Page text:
Jeff an Dyck took the time to speak with us about his work on the critically acclaimed "Unpacking" as well as his wildly impressive backlog. Heres what he had to say!
Q1: Unpacking is a meditative puzzle game that has received an incredible amount of critical acclaim. Do you have any thoughts on why the market for this type of game has grown in recent years?
A1: I think life for most people in the world has become more stressful in the last few years. Crazy world events, pandemics, and media spamming us constantly, making sure we know all about it. It's a lot to take on.
Q2: How did you create the retro chip sounds on the soundtrack?
I definitely took the easy road and used several plugins. Proper chiptune artists use old hardware to get that authentic sound, but I wasn't really going for true authenticity, more an honest nod to it . Ultimately I wanted to soften the traditionally hard edges of the square waves. This was all in the attempt to maintain a relaxing vibe.
Q3: Unpacking has a pixel art style reminiscent of flip phone / blackberry Java games. Was this something you took into account when creating the score?
A3: The pixel art in Unpacking certainly inspired the decision to go with a chiptune style, but we also wanted another dimension to help connect with the wholesome, personal journey that we are conveying. This led us to add acoustic guitar, and other organic instruments like piano. This extra layer really helps ground the score. There's a folky sincerity to it which helps us connect to it emotionally.
Q4: Composing the Need for Speed II soundtrack was your first time writing and implementing an interactive music system. Was there a specific game that inspired you to attempt that?
A4: On that specific game, it wasn't really my decision to do interactive music, it was the audio director, Alistair Hirst. My job was to write the music using the system that was created. I hadn't really considered other games that were doing layered interactive music like we were. I suppose there would have been some subtle influence from Mario Cart with the way its music speeds up when you pick up a star. In NFS2, there are 3 layers of each moment in the music. If you are towards the back of the pack, you hear layer one which is fairly sparse sounding. Middle of the pack, layer two kicks in and we hear more drums and synth. If you start to lead the race, you hear layer 3 and the drums go double time and the guitars kick in. If you crash, the song jumps to the crashing part of the song, which was typically something chaotic. It was a lot of fun to work on.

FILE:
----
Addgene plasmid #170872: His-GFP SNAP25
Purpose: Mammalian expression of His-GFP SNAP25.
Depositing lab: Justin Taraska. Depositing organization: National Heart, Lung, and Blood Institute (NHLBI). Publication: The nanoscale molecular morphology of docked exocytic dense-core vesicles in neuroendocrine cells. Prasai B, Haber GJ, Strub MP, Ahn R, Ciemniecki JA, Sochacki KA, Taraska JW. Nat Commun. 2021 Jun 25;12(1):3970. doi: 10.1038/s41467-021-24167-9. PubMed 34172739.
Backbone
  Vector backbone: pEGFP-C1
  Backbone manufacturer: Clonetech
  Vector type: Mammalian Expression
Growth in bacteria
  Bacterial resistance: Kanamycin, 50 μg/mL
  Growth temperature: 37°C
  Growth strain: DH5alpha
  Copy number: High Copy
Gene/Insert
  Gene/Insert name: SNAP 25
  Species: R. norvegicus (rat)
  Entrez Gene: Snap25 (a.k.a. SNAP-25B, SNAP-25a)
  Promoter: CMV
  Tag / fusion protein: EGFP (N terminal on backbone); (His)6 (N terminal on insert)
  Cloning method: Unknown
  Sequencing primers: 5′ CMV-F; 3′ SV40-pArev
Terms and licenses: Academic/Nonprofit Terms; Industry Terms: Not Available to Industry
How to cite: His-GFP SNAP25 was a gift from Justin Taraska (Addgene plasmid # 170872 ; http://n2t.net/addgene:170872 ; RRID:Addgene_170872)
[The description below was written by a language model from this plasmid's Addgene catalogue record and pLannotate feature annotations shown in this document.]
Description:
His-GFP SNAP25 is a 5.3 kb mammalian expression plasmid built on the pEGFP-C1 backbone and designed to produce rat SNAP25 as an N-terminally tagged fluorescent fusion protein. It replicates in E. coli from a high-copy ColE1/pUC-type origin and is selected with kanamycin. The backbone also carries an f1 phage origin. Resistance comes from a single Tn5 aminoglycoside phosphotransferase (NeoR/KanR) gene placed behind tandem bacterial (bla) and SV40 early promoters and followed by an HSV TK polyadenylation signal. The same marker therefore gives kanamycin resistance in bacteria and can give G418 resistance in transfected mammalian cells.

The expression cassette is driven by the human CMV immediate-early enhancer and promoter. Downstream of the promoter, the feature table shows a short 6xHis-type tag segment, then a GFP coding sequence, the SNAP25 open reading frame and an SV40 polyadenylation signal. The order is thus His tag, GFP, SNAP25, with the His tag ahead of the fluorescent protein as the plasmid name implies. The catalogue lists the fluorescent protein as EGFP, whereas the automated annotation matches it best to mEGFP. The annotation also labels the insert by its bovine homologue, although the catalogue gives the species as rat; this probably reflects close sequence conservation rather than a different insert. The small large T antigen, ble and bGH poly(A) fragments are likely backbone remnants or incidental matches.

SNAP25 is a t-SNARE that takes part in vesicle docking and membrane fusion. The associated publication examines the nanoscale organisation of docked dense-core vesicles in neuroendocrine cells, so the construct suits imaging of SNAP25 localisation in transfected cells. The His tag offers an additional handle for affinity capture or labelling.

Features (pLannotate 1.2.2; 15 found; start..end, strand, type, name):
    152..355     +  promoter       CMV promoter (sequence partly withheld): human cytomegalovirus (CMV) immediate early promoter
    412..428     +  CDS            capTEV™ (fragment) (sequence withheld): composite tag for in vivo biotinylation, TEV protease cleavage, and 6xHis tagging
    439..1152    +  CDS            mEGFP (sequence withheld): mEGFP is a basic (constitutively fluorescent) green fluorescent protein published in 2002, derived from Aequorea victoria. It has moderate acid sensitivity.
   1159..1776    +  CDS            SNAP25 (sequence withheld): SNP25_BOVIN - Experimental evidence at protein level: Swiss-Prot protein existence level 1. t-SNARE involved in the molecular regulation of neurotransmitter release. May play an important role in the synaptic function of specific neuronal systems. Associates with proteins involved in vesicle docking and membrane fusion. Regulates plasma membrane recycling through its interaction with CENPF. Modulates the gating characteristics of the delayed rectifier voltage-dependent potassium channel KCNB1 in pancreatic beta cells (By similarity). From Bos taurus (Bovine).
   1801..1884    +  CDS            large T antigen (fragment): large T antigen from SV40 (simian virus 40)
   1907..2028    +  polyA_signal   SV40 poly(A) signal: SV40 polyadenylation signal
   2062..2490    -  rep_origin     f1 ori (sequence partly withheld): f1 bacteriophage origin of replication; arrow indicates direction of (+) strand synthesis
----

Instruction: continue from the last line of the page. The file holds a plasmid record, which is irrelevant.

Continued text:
Q5: Many fans of the series feel that Alien: Isolation is far and away the best video game adaptation of the franchise. What was it like getting to work on such a fundamentally important sci-fi universe?
A5: On Alien Isolation, I was the audio director. The music was composed by The Flight, who did an amazing job. We licensed most of the main themes, and The Flight did them justice in the game. I had an amazing team that was super talented, and they really deserved the BAFTA they won for that game. The creative director Alistair Hope had a great mantra that he used to tell us and the artists repeatedly, "Make it CRT, not LCD". It really helped us focus on getting the aesthetic right for an Alien game that was based on the original Alien movie.
Q6: Your debut as Audio Lead was on the 1995 Sega Genesis title Skitchin'. With the rise in popularity of chiptune do you ever think about making more music with the Sega Genesis sound chip?
A6: I'm not sure I would go out of my way to do that at the moment, although I have fond memories of working with that chip. Skitchin' was my first attempt at exploring heavy rock music, and it really helped me release my inner rock sensibility which I didn't know I had at the time. Ever since, I've written a heap of rock music, a lot in a more heavy industrial vibe like the NHL stuff I did, or more recently, Paint the Town Red. All that said, if I was asked to do another chiptune score for a game, I would gladly do it, and might give using actual hardware a go next time.
Q7: In the 90's you played keys in the Vancouver based prog band Heavy Lounge along side fellow VGM composer Saki Kaskas AKA Captain Ginger who passed away in 2016. Is there anything from his exceptional catalogue you think people should check out?
A7: I miss Saki dearly. He was such a good friend of mine, and it was a huge loss to the music world when he left us. I'm super proud of the music we wrote together on NFS and NHL, as well as what we created with the members of Heavy Lounge. When he passed away, he was working on a solo album. I decided to ask all of his close music buddies if they would help me finish off Saki's album. Over the next two years I recorded all of his friends playing various instruments on it, and it was released in June 2019 and is called Theodosius.
Q8: The Submerged: Hidden Depths soundtrack was created by transcribing the MIDI tracks you had composed to musical score and then recording the music with a string quartet. Is this an artistic process you would use again? Or was it born out of necessity?
A8: I absolutely loved this process, and on any game that I work on that has the budget to hire a live string section, I would gladly do this again. It certainly helped that I hired Chris Larkin (Hollow Knight) and Nathan Cummins to help me with the transcribing process on that game. There's a lot of interpretation that needs to happen going from MIDI to score, and you really need to understand the depths of MIDI as much as music theory to get it right.
Q9: What have you been listening to lately?
A9: I'm a huge fan of Louis Cole, Vulfpeck, Trent Reznor and Frank Zappa.